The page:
Cuban leader Fidel Castro, in a taped television interview with Diego Maradona, told Argentine viewers that he welcomed the Argentine soccer legend's plans to take part in anti-American protests at the upcoming Summit of the Americas.
Maradona, who traveled last week to Cuba to conduct the two-part interview for broadcast on his popular weekly talk show, has said he would ride in a celebrity protest train taking opponents of U.S. President George W. Bush from Buenos Aires to the Argentine resort of Mar del Plata for the summit which opens Thursday.
Asked about the fourth Summit of the Americas, scheduled to be attended by Bush and 34 other democratic heads of state, Castro told Maradona in the interview broadcast Monday night that the U.S. has a "very pestilent name" and welcomed efforts by protesters to orchestrate dissent against Bush.
"We have struggled for various years" against the U.S., said Castro. As for Maradona, the Cuban president added: "I'm happy that you are going to be there" in the protests against Bush.
Maradona used his latest talk show appearance to urge Argentines to support planned protests of the Nov. 3-4 summit. Bush opponents vowed to gather thousands of anti-U.S. demonstrators in Mar del Plata for a peaceful citywide march Friday.
The upcoming summit at Mar del Plata, a popular summer resort 230 miles (370 kilometers) south of Buenos Aires, has sparked worries about protests and led to heavy security precautions, as with past summits. As of Monday, some 10,000 police and security forces had been deployed in the city.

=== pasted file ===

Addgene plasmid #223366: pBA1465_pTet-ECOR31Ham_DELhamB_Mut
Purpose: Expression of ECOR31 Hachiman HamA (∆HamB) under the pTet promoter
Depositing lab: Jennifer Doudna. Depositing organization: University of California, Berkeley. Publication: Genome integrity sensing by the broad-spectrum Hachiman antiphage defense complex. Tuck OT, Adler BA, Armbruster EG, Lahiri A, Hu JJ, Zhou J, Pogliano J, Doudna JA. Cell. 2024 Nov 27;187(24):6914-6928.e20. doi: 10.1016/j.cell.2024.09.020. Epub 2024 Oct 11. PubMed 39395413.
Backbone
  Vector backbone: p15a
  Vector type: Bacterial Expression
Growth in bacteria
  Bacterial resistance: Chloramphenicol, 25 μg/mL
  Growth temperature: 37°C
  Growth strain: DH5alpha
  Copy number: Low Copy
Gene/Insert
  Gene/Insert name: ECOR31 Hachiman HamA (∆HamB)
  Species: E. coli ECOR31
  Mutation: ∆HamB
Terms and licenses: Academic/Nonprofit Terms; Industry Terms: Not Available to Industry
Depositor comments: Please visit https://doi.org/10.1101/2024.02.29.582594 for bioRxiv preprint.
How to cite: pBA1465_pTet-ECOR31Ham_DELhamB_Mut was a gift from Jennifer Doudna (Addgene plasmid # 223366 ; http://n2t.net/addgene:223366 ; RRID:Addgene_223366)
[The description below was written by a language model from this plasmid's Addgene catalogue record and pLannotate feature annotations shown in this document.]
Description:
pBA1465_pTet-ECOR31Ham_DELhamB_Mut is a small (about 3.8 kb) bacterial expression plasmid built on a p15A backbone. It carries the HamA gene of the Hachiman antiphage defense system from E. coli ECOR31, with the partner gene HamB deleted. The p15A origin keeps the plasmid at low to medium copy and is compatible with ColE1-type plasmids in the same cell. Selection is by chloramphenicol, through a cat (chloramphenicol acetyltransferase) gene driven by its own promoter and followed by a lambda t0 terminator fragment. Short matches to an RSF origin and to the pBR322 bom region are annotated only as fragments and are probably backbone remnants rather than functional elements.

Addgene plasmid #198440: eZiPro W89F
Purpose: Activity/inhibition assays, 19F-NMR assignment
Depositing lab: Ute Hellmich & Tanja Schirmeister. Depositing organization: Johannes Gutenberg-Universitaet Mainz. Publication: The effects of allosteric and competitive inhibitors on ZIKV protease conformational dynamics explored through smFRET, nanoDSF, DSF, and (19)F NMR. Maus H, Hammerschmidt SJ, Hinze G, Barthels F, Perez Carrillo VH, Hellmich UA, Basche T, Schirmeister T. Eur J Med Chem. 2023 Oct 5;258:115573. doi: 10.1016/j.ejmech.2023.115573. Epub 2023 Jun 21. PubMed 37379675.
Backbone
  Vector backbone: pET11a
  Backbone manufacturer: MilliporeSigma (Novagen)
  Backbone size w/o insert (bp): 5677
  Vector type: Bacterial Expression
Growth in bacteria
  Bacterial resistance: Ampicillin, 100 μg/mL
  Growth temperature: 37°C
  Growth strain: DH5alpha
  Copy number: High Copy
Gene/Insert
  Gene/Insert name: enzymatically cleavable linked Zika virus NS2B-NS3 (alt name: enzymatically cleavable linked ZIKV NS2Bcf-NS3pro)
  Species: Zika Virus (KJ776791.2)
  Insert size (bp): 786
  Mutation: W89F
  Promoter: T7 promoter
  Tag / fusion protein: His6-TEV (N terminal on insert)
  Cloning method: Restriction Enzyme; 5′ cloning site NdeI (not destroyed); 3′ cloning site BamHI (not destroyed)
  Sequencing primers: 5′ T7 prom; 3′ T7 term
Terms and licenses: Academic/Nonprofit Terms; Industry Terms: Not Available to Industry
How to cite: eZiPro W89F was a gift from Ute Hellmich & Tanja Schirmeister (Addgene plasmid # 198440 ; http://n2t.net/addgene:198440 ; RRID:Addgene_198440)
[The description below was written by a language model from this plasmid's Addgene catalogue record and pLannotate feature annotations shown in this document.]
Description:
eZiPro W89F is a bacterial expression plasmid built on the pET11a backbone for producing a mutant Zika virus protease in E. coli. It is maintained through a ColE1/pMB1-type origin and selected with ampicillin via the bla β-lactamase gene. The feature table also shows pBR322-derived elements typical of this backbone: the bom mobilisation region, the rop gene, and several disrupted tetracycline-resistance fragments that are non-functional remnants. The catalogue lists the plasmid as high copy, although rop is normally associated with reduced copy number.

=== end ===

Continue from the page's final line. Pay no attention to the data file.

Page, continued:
The summit is to be the venue for talks on free trade, job creation and other issues including bolstering democracy in the hemisphere. In the interview, Castro predicted that U.S. efforts to lower trade barriers across the Americas, an ambitious proposal called the Free Trade Area of the Americas, would ultimately fail.
Free trade efforts have lost steam since the first Summit of the Americas in 1994 gave a big push for establishing FTAA by early this century from Alaska to Argentina.
"FTAA is buried," Castro predicted, without elaborating.
Castro has frequently chided U.S. efforts to organize the proposed trade group, saying it constituted an effort by the United States to "annex" Latin American nations.
He wore his trademark khaki uniform for the Spanish-language interview, which Maradona playfully closed by heading a soccer ball he gave Castro as a parting gift.
Argentine officials said they will have sufficient police forces on hand to counter any violent protests like those at past summits.
While the heads of state are meeting at a Mar del Plata luxury hotel at the center of the security corridor, various groups are planning protests in the city at the third "Summit of the People of the Americas" to be held from Nov. 1-5.
Speaking to local reporters, Maradona has cited the U.S. invasion of Iraq as one reason he opposes the Bush visit.
"No to Bush!" Maradona declared. "We're going to say it in the streets: fellow Argentines, we will be waiting for you at the march." Maradona's interview with the Cuban leader was broadcast in Argentina on his talk show called "La Noche del 10", Spanish for "The Night of 10", referring to his No. 10 soccer jersey. Maradona began the show in August as he made a return to the public eye. He retired from soccer in 1997 at a time he was battling cocaine addiction and other grave health problems. Now 45, he has lost much weight after recent stomach stapling surgery in Colombia, reports the AP. I.L.